So here are a couple of bright looking young guys who are very, very clever writers and thinkers who are being much discussed and read and talked about. The clean cut one is Daniel Pink and the one with the hair is Malcolm Gladwell. I've been reading about them and their books and realize I'm not likely to read them. A dirty little secret of people who seem to know all about what's going on in the literary world is that they do almost as much reading about books as they do reading books. It's not as sneaky as it sounds; there are far too many books to read and not nearly enough time so one has to pick and choose. To stay abreast of what's going on it's important to read about books. I've been doing this since I left college.
Daniel Pink came to my attention thanks to Oprah -- rather her magazine which printed an interview between O. and Pink. She's very impressed. His book is A Whole New Mind: Why Right Brainers Will Rule the World. Now there's a title! And it's about all I want to know about the book. I know the right/left brain ideas, which have been highly simplified going at least back to Drawing on the Right Side of the Brain quite a few years ago. Much as I'd like to be able to draw deftly I couldn't get more than two chapters in, I simply resisted the manipulation idea. I think I'm mainly a right-brainer [creative! who doesn't want to be?] but my left brain is skeptical and critical and resists all that flattery. So I immediately resist Pink's book.
The critical side sets in when he emphasizes that US companies are outsourcing all the dreary routine stuff like computer programming, data entry, customer service, even some newspaper writing, legal research, all the "dull" stuff to places like Bangladesh, India and China. While we good old Americans do the creative stuff -- like hedge funds and subprime mortgage lending, creating Super Bowl advertising and making movies to appeal to the mentality of 12 year olds. "Rule the world?" God help us! Look at the economic mess those creative types have got us in, think about the arrogance of "ruling the world" via action movies and potty mouthed stand up comics and weepy Oprahs empathizing with victims of domestic violence. This is enough to know about Mr. Pink's book.
On the other hand Mr. Gladwell, after two best sellers that were so clever, he's now asked to speak to those [possibly] right brained executives garnering fees up to $80,000 for inspiring them, thanks to his books, The Tipping Point and Bling, has now written Outliers which he says is a departure, "very definitely not a self-help book" [suggesting the others really were]. He told a NNY Times interviewer "It's very much a book about collective and social organized change. I am turning my bank on, I think, these kind of empty models that say, you know, you can be whatever you want to be. The world decides what you can and can't be. The appropriate place to provide opportunities is at the world level, not the individual level."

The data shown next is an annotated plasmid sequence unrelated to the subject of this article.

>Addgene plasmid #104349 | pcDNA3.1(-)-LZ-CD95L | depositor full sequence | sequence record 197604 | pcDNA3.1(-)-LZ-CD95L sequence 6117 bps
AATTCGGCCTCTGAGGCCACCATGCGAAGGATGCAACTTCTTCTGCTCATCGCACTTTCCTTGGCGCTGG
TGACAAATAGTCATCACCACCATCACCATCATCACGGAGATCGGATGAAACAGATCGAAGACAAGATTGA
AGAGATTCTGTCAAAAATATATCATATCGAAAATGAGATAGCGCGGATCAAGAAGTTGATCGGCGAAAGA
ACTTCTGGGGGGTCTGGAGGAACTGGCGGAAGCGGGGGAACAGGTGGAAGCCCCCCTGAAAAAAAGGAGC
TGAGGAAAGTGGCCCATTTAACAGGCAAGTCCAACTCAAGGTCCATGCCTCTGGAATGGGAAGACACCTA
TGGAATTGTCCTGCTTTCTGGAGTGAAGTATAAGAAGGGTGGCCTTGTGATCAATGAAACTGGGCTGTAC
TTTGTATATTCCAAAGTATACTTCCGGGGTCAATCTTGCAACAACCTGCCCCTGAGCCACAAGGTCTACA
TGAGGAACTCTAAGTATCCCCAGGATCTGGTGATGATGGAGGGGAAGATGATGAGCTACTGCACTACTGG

The earlier books and their success make me skeptical of his thinking but apparently the new book is taking a much larger view of the forces that mold society, the things that come together to produce the remarkable successes like Mozart, Darwin, Bill Gates. He has stopped giving easy recipes and says we are all living in a great web of circumstance which includes everything from genes to economic well being to religion to nutrition [I'm extrapolating]. I tune in when I discover someone is taking a wide view and not giving me that old adage I've argued against for a long time about the "cream always rises." No, it can't if it's homogenized. I'm not sure that takes a whole book to explain. I'm not sure I need to know his arguments since I already agree with him. The whole world needs to change-- and I think that includes those who would assume that somehow Asians are to be our "left brainers" as if they do not have creative abilities, as if they ancient civilizations were the produce of bean counters and not great thinkers in every area of culture making.
So I think I'll settle in now and finish the clever and somewhat too light Julian Barnes book I'm reading. Something about British cleverness doesn't irk me as much as American cleverness -- at least in fiction.
The mid-70s are a surprise! Part of me remains in the 50s -- age, I mean, not decade of 20th century. It's a joy ride, new experiences land in my lap and I've become a better quilter, poet, writer than I expected. It's a rich life for a person never rich financially. Hey, this is what the mid-70s are like!